Rocking an all-in-one PC with a touch screen? You'll love Kaspersky's oversize tiles, which are easy to manipulate with a good old rodent, as well.
Kaspersky’s updated dashboard is equally user friendly and looks as though it was designed with touch screens in mind. Stifle the groans, because it’s a cinch to navigate with a mouse. The top portion is dominated by a status window that lets you know if there are any pressing matters that require your attention, and below that sits a scrollable row of oversize icons. Kaspersky displays four at a time, or you can press the up arrow to stretch the section up over the status window. Kaspersky didn’t forget about power users, and if you want to get your hands dirty, you can dig several layers deep by clicking Settings.
The changes in KIS go beyond the cosmetic. Kaspersky injected the scan engine with a much‑needed dose of nitrous oxide, but it might be a little too fast. Several dirty files went undetected as we downloaded them to the desktop, though Kaspersky sprang into action when we tried to execute them. Combined with high scores from independent testing labs, we remain fairly confident in Kaspersky’s ability to keep malware at bay.
It’s easy to forget you have Bitdefender installed on your system—that is, if you want to. One of the big new features in this year’s build is an Autopilot mode. When engaged, Bitdefender plops itself into the driver’s seat and navigates through potentially sticky security-related situations without any supervision. The idea is to provide protection in absolute silence, and this stealth approach works so well that we initially thought Bitdefender had fallen asleep at the wheel. Turns out Bitdefender had its eye on the road the entire time, though it was sometimes slow to react. What we mean is that Bitdefender didn’t always stop dirty downloads from reaching the desktop, nor did it block us from pulling foul files off our USB flash drive. Pretty soon our once‑clean desktop had turned into a virtual minefield of malware.
Bitdefender's awesome Autopilot will make you forget you're even running security software.
After a while, most of these files began to disappear one by one. It started with the ones we clicked and then spread to others we hadn’t. Bitdefender disarmed almost every threat and proved particularly adept at weeding out rootkits, though it did let a trojan add an entry to the registry. As far as we can tell the actual virus had been neutralized, and even though all the independent labs laud Bitdefender’s detection rates, its seemingly slow reaction time leaves us feeling a little uneasy.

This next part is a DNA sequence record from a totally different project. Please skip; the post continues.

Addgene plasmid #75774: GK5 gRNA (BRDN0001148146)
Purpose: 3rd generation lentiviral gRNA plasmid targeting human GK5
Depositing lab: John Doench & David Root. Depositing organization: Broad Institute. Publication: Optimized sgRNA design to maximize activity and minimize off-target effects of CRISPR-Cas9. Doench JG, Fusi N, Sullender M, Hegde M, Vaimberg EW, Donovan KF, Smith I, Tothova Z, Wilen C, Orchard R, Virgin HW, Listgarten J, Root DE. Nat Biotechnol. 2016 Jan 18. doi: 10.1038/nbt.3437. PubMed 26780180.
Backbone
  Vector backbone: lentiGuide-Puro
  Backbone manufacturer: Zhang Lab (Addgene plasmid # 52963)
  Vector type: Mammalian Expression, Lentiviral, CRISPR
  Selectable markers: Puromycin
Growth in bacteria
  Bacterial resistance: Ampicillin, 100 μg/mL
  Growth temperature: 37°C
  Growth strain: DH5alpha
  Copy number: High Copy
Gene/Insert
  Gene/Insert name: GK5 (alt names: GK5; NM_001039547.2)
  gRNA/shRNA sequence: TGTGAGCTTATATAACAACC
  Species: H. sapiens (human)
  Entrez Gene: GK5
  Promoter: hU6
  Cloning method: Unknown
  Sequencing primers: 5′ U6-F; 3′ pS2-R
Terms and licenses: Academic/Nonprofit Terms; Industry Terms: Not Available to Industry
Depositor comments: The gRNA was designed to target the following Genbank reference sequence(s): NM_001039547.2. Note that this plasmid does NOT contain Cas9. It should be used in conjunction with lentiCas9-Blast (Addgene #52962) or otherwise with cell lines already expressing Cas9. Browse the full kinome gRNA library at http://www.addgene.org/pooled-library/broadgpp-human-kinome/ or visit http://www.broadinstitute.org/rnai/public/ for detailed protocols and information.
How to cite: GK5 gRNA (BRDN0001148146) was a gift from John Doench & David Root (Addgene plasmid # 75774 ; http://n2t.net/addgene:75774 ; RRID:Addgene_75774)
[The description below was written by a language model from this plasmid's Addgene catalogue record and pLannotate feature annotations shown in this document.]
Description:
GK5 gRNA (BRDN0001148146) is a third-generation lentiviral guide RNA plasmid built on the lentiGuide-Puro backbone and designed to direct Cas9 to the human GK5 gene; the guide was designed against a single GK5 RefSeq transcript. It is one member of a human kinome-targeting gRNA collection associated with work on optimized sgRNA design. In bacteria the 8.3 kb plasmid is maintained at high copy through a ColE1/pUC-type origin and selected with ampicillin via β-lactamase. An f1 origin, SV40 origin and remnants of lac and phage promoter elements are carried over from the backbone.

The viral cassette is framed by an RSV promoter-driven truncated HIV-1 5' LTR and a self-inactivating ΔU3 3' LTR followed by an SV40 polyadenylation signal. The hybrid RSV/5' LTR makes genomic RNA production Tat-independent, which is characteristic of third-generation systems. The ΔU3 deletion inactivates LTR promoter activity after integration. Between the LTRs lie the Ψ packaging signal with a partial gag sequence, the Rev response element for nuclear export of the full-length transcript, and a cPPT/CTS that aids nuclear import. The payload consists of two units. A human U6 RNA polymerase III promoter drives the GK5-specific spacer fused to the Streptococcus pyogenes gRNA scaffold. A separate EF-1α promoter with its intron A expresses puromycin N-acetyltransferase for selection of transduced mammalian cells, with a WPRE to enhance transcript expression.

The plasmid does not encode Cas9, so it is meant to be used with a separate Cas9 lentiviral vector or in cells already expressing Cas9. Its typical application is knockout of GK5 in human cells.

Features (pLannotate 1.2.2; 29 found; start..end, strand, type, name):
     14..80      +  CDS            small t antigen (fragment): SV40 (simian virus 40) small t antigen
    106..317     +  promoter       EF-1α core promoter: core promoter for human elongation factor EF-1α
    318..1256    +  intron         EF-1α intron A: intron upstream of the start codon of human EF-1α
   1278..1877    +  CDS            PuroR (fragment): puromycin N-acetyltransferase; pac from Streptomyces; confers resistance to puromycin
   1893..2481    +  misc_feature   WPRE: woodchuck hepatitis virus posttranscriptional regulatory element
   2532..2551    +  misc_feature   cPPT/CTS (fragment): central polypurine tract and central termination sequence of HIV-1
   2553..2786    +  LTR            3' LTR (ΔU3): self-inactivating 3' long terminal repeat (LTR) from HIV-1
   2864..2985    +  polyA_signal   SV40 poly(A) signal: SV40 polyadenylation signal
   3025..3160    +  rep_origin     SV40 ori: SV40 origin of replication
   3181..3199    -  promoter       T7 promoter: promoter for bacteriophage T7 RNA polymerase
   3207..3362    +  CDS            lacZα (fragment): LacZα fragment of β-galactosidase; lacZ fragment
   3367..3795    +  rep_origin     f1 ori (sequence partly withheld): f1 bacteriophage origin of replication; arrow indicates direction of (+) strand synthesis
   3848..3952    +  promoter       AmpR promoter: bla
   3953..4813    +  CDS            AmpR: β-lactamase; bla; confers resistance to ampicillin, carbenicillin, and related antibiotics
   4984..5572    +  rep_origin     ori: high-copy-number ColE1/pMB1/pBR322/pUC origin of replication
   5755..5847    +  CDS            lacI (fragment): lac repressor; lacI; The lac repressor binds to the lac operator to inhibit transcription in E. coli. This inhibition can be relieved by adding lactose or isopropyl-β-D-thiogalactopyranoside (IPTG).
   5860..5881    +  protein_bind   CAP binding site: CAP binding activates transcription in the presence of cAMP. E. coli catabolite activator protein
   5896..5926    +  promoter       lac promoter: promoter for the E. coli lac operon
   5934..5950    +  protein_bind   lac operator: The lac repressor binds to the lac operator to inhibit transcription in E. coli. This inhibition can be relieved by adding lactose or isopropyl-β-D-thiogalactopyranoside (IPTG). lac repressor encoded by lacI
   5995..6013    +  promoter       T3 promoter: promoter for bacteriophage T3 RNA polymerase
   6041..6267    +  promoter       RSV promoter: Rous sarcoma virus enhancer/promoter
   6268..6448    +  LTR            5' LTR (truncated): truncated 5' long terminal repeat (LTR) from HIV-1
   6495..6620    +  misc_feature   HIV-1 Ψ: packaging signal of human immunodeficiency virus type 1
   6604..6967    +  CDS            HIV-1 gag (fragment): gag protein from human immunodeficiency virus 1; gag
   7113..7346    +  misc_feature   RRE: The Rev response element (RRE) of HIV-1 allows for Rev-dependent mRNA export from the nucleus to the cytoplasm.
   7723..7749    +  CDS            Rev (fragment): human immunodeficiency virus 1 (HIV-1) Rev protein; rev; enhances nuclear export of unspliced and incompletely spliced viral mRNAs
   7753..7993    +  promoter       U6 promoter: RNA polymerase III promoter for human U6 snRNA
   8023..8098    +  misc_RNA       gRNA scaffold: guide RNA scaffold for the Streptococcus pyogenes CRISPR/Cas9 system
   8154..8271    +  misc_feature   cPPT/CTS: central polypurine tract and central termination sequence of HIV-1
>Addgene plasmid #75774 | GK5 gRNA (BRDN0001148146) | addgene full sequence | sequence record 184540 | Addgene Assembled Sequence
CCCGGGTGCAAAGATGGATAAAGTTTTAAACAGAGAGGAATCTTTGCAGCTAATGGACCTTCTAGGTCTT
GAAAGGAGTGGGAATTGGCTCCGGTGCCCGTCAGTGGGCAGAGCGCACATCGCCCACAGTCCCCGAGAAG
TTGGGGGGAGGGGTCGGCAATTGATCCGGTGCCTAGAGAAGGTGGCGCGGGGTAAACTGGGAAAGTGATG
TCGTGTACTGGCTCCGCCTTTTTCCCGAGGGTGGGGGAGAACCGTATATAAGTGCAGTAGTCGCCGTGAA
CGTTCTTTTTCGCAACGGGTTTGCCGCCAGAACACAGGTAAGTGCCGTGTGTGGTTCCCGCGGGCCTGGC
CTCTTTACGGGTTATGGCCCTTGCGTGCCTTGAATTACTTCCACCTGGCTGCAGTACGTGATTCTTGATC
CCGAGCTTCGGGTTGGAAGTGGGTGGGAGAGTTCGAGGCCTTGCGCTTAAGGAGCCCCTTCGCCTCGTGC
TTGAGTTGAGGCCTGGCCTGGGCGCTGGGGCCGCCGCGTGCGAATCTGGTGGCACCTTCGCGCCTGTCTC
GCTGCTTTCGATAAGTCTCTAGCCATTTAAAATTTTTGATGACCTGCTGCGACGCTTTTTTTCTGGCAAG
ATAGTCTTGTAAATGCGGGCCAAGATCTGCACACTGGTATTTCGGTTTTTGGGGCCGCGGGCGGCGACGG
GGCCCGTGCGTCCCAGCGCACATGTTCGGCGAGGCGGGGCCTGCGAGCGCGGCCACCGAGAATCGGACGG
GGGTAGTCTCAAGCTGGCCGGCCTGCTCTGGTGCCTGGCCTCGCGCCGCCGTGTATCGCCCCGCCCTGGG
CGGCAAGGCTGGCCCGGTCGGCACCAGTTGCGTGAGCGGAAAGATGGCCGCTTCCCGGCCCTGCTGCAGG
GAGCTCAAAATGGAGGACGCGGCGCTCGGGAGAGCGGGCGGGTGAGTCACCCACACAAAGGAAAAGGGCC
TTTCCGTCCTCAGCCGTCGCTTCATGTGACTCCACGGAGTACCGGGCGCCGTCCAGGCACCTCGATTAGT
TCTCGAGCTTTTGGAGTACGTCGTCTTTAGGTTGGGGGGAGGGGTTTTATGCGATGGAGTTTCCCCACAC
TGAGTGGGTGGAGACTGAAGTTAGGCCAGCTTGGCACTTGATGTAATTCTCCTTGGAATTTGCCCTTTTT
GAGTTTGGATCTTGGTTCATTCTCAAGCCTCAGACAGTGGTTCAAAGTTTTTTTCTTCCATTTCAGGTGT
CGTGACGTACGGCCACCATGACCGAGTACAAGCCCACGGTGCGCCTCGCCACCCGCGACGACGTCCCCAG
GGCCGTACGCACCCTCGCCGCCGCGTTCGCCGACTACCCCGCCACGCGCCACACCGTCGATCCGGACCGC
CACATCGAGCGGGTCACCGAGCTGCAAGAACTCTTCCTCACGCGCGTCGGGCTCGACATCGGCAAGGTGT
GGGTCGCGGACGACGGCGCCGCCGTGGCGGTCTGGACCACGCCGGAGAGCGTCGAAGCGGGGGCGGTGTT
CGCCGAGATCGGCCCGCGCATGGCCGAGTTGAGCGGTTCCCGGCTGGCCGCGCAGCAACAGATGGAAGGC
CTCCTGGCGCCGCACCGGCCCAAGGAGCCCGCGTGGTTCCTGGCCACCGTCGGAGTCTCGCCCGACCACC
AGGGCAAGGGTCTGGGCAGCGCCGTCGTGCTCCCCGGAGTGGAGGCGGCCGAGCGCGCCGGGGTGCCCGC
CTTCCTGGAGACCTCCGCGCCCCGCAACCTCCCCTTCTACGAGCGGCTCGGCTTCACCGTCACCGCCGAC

Bitdefender is overflowing with features. All the essentials are there—antivirus, antispyware, antispam, firewall—and so are loads of extras like identity‑theft protection, parental controls, a rescue mode that reboots your PC in a trusted environment, social network scanning, a virtualized browser, and the list goes on. To top it off, the new menu layout is both easy to navigate and customizable. Bitdefender clearly understands what we want from a security suite.
It’s been three years since Symantec overhauled its Norton security line, yet we still feel compelled to mention it. Why? For the simple reason that it’s not easy reinventing yourself, and there are still those who view Norton as a bloated, flat-footed application built on shoddy code. The truth is Symantec turned its Norton product around in 2009 with a code base it rewrote from the ground up, and Norton’s been earning high marks ever since.
Symantec took it a step further last year by giving the UI a face‑lift. What emerged was sleek and sexy, and at the same time overwhelming for less experienced users or anyone uninterested in such fine-grain control. NIS 2012 solves this problem by removing most of the clutter from the main screen and sweeping it beneath the rug where power users can still get to it. The result is a user-friendly UI dominated by three main controls: Scan Now, LiveUpdate, and Advanced. If you happen to miss the way things used to look, Norton lets you pin the Advanced menu to the main window, which has the added bonus of covering up the goofy world map that shows cybercrime activity hotspots. Seriously, does anyone use this?
If Symantec ever removes Norton's real-time (and real hokey) Threat Map from the UI, we won't have anything left to piss and moan about.
Other changes in NIS 2012 are equally subtle and effective, like the small Windows gadget Norton installs. Also new is the ability to remotely manage multiple Norton subscriptions from the web (handy feature for updating mom’s machine), the ability to scan your Facebook wall for malicious links, and a Reputation scan for determining a file’s trustworthiness.
Norton added 16 seconds to our system’s startup time, tying for last place. If you want, you can disable or delay the start of programs through Norton’s new Startup Manager. It’s similar to the one built into Windows, but far more robust and easier to use, and it reports resource usage (displayed as Low, Medium, or High). As before, Norton skips scanning unaltered files after the first pass-through, so an initial eight-minute scan was reduced to a little more than two and a half minutes.
In terms of protection, Norton continues to impress, both during internal tests and also those conducted by independent testing labs. Symantec tells us it’s added 120 new rules to Norton’s Sonar module, which is now better at detecting not only non-process threats like those hiding in DLL files, but also fake AV programs. We tried our best to trip up Norton, but it stood tall throughout testing.